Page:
Lutz Schöbe,Michael Siebenbrodt

Bauhaus

The Bauhaus movement (meaning the “house of building”) developed in three German cities — it began in Weimar between 1919 and 1925, then continued in Dessau, from 1925 to 1932, and finally ended in 1932–1933 in Berlin. Three leaders presided over the growth of the movement: Walter Gropius, from 1919 to 1928, Hannes Meyer, from 1928 to 1930, and Ludwig Mies van der Rohe, from 1930 to 1933. Founded by Gropius in the rather conservative city of Weimar, the new capital of Germany, which had just been defeated by the other European nations in the First World War, the movement became a flamboyant response to this humiliation. Combining new styles in architecture, design, and painting, the Bauhaus aspired to be an expression of a generational utopia, striving to free artists facing a society that remained conservative in spite of the revolutionary efforts of the post-war period.
Using the most modern materials, the Bauhaus was born out of the precepts of William Morris and the Arts and Crafts movement, introducing new forms, inspired by the most ordinary of objects, into everyday life. The shuttering of the center in Berlin by the Nazis in 1933 did not put an end to the movement, since many of its members chose the path of exile and established themselves in the United States. Although they all went in different directions artistically, their work shared the same origin. The most influential among the Bauhaus artists were Anni Albers, Josef Albers, Marianne Brandt, Marcel Breuer, Lyonel Feininger, Ludwig Hilberseimer, Paul Klee, Wassily Kandisky, and Lothar Schreyer. Through a series of beautiful reproductions, this work provides an overview of the Bauhaus era, including the history, influence, and major figures of this revolutionary movement, which turned everyday life into art.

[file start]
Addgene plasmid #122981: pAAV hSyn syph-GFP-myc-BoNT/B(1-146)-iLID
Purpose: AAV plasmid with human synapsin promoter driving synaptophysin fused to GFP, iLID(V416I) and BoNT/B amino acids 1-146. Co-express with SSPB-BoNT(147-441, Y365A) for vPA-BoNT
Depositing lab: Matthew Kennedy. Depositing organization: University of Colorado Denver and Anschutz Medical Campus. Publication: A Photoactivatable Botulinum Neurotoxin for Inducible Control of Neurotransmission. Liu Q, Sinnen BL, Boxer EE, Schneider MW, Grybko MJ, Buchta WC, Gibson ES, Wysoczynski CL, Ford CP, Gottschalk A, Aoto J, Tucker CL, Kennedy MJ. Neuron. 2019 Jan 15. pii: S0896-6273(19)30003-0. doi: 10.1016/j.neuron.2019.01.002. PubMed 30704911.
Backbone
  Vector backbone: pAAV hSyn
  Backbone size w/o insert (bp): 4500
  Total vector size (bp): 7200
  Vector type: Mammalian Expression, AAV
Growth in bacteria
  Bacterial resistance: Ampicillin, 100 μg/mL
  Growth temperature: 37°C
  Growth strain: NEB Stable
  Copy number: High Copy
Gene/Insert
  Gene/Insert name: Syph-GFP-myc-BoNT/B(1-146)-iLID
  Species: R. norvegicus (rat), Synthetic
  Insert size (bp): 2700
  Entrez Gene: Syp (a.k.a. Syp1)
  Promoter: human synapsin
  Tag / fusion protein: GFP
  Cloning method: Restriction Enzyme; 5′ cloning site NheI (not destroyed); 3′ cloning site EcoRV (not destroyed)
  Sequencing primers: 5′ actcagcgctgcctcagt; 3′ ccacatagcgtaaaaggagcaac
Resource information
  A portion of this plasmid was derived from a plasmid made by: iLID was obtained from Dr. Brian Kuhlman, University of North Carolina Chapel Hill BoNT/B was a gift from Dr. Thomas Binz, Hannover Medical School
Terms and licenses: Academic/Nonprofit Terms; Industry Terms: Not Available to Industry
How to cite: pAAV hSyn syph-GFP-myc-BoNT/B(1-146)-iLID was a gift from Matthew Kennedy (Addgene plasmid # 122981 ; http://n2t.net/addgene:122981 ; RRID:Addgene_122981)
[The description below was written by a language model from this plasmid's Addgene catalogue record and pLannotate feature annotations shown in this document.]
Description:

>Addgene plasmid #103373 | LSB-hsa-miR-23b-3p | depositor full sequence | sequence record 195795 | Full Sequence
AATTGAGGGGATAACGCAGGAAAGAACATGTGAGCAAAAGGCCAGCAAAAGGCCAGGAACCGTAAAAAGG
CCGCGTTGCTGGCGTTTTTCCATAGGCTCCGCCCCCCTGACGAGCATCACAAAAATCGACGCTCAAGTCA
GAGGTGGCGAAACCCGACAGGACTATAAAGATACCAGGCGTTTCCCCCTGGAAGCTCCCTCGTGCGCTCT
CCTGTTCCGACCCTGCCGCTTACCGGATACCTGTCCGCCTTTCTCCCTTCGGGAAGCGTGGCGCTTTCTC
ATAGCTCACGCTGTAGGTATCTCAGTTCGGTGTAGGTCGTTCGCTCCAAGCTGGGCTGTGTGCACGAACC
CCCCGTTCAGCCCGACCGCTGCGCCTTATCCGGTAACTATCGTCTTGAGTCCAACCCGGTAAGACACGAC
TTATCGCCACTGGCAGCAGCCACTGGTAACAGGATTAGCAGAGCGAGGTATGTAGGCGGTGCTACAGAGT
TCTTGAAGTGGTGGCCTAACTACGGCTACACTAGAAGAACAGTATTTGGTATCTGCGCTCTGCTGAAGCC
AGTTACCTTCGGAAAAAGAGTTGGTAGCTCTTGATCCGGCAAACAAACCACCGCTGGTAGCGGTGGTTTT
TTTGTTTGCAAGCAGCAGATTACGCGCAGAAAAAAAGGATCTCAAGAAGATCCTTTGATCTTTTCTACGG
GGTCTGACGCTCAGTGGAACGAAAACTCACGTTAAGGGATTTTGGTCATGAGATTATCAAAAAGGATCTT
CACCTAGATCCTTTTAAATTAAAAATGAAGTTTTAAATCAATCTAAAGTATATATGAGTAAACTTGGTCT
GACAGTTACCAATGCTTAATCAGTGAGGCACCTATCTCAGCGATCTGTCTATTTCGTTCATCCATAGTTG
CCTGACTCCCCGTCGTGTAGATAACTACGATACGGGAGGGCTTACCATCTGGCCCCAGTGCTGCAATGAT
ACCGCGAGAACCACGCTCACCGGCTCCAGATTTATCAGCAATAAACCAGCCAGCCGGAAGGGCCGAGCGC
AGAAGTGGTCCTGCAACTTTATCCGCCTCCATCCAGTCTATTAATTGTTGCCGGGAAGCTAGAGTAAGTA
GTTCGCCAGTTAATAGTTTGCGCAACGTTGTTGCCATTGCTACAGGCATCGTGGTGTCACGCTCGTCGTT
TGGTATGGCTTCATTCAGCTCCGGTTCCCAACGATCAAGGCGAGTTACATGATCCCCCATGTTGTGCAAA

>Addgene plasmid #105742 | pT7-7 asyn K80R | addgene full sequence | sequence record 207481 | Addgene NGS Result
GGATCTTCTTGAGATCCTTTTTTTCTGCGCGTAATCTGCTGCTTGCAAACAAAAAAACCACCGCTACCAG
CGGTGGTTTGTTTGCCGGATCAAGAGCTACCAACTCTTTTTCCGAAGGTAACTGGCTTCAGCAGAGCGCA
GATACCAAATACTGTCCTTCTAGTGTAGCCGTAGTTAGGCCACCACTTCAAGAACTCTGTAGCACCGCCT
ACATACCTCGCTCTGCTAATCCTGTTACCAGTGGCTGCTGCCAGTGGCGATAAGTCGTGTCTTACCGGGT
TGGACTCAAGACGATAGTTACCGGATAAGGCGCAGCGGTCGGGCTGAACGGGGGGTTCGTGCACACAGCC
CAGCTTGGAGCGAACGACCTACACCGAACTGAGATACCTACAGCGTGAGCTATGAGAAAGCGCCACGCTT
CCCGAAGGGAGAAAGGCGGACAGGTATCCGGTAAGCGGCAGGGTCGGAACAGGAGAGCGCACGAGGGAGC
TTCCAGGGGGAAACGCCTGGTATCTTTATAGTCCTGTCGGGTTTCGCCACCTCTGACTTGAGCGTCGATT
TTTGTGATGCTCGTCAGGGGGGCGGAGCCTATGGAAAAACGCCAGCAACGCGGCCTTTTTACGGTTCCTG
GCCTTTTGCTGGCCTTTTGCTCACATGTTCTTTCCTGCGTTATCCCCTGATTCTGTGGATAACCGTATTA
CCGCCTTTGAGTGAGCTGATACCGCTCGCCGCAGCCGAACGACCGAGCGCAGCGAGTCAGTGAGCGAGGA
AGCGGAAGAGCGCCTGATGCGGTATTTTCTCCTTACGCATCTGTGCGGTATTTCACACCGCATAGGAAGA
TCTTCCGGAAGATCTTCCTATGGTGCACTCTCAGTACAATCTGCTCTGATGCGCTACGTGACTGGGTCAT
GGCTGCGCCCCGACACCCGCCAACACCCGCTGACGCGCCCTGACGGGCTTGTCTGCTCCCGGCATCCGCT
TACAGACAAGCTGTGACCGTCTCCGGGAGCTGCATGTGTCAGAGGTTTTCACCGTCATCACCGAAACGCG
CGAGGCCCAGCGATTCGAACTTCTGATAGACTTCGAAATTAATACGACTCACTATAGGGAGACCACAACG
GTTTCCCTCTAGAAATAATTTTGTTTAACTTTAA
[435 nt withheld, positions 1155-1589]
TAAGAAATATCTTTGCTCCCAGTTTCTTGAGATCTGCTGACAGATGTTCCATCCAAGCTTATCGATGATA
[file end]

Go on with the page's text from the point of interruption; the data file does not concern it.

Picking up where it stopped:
520 printed pages
Original publication
2015
Publication year
2015
    Subtle colour nuances and binding variations made for the optical and haptic appeal of this textile work
    aeulfhas quoted4 months ago
    Now, almost a century after its foundation, it is still current.
    Katerinahas quoted10 months ago
    Thus, members of the Hannes Meyer camp were displaced into Stalin’s camps and murdered. Meyer himself, who had also fallen into political disfavour, eventually returned to Switzerland in 1936.